Despite All His Rage, He is Still Just a Nic in a Cage

We all know the old adage. It’s a statement that rings truer than anything Confucius ever said, and philosophy’s greatest thinkers (somehow) never saw it coming. Nicolas Cage is the John Coltrane of acting. It’s not “old” in the technical sense — fellow Bit Player Clark spewed it out after a wine-fueled viewing of Season Of The Witch about two years ago — or an “adage” in the traditional sense — I’m fairly certain that to be an adage, more than one person has to have said it — but that doesn’t make it any less true.

We all know the old adage. It’s a statement that rings truer than anything Confucius ever said, and philosophy’s greatest thinkers (somehow) never saw it coming. Nicolas Cage is the John Coltrane of acting. It’s not “old” in the technical sense — fellow Bit Player Clark spewed it out after a wine-fueled viewing of Season Of The Witch about two years ago — or an “adage” in the traditional sense — I’m fairly certain that to be an adage, more than one person has to have said it — but that doesn’t make it any less true.

The reasoning is simple (I think): where John Coltrane constantly shifted his style and helped revolutionize jazz music, Nicolas Cage constantly shifted his hairstyle and helped revolutionize bad film.

To be fair, Cage wasn’t always associated with bad film. Raising Arizona, Moonstruck, Wild At Heart, and Leaving Las Vegas all colored his early career with promise and even an Oscar — not to mention stone-cold action classics like Face/Off, Con Air, The Rock toward the middle of his reign — but for every Kick-Ass or The Weather Man later on in the game, there’s about five or six Drive Angrys, at least three Bangkok Dangerouses. However, Cage is the one actor who has actually profited off of his hilariously awful choices in films. While stars like Brad Pitt or Tom Cruise — heroes of ’80s and ’90s film — seemingly never recovered from their Troy or Valkyrie choices later in their careers, Cage has only grown more revered.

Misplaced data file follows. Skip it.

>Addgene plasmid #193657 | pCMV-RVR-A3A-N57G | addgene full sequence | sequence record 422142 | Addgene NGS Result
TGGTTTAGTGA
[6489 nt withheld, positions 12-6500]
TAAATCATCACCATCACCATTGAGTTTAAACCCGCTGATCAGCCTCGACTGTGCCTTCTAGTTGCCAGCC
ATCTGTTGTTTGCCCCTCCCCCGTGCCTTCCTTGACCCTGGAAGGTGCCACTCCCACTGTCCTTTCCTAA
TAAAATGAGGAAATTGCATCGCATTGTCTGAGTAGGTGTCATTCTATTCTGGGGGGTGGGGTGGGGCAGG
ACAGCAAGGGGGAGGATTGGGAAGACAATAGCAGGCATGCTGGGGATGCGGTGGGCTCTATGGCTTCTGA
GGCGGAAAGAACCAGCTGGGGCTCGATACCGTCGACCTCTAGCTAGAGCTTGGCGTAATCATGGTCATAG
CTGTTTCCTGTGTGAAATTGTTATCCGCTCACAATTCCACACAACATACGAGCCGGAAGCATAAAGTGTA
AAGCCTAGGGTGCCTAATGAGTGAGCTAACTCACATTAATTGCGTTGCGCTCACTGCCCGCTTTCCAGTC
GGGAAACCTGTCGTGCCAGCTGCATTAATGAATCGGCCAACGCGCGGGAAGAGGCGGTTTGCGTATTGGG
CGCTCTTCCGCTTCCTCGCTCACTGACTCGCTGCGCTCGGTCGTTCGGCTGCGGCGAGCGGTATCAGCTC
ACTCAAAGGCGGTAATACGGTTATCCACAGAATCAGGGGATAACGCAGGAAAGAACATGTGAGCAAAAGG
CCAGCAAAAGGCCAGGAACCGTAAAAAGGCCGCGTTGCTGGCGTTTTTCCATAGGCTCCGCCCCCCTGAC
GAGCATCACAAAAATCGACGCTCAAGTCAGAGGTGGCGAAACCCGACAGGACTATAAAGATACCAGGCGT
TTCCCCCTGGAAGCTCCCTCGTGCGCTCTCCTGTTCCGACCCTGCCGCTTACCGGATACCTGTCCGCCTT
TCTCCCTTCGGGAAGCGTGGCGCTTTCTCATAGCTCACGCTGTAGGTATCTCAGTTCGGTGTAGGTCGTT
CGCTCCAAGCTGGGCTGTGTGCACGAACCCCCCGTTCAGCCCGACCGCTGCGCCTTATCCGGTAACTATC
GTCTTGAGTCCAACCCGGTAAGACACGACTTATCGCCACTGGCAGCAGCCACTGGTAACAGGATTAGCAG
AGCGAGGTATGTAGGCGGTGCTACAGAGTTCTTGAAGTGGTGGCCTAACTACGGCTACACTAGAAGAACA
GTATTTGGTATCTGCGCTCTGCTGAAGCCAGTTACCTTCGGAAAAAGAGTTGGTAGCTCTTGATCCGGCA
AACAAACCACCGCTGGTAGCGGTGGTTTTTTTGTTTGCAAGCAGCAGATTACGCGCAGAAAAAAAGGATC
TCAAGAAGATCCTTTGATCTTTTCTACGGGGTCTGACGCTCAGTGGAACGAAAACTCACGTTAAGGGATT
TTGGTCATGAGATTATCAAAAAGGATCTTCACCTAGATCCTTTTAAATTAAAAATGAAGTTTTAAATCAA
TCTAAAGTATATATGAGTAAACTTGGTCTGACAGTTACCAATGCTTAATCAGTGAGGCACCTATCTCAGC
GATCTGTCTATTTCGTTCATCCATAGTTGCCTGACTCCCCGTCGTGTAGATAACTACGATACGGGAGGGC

Groups of friends much like my own will gather around a television and watch objectively awful movies such as Knowing or Ghost Rider simply because they feature Nic Cage. Entire sites are dedicated to the actor, placing that million-dollar face on just about anyone or anything’s head, turning his can’t-turn-down-a-role reputation into a recurring joke. He seems to take it all in stride, however. In fact, I would argue that he relishes in it.

I have nothing to prove that, except the fact that the man simply keeps taking these roles. Just a cursory glance at Cage’s Internet Movie Database entry shows he has nine films planned between now and the end of next year. It would be a shock if even one of them was good, yet they’ll make millions of dollars and the world will eat them up. The point is, we relish in it.

I really couldn’t tell you why, either. I think it’s just to do with how unabashed Cage is about selecting these movies. I don’t think he’s read a script before signing on in about fifteen years. It’s also of import that Cage hasn’t taken a short-haired role in just as long. It’s really best not to question it. Just throw on The Sorcerer’s Apprentice and enjoy. Here’s your hero.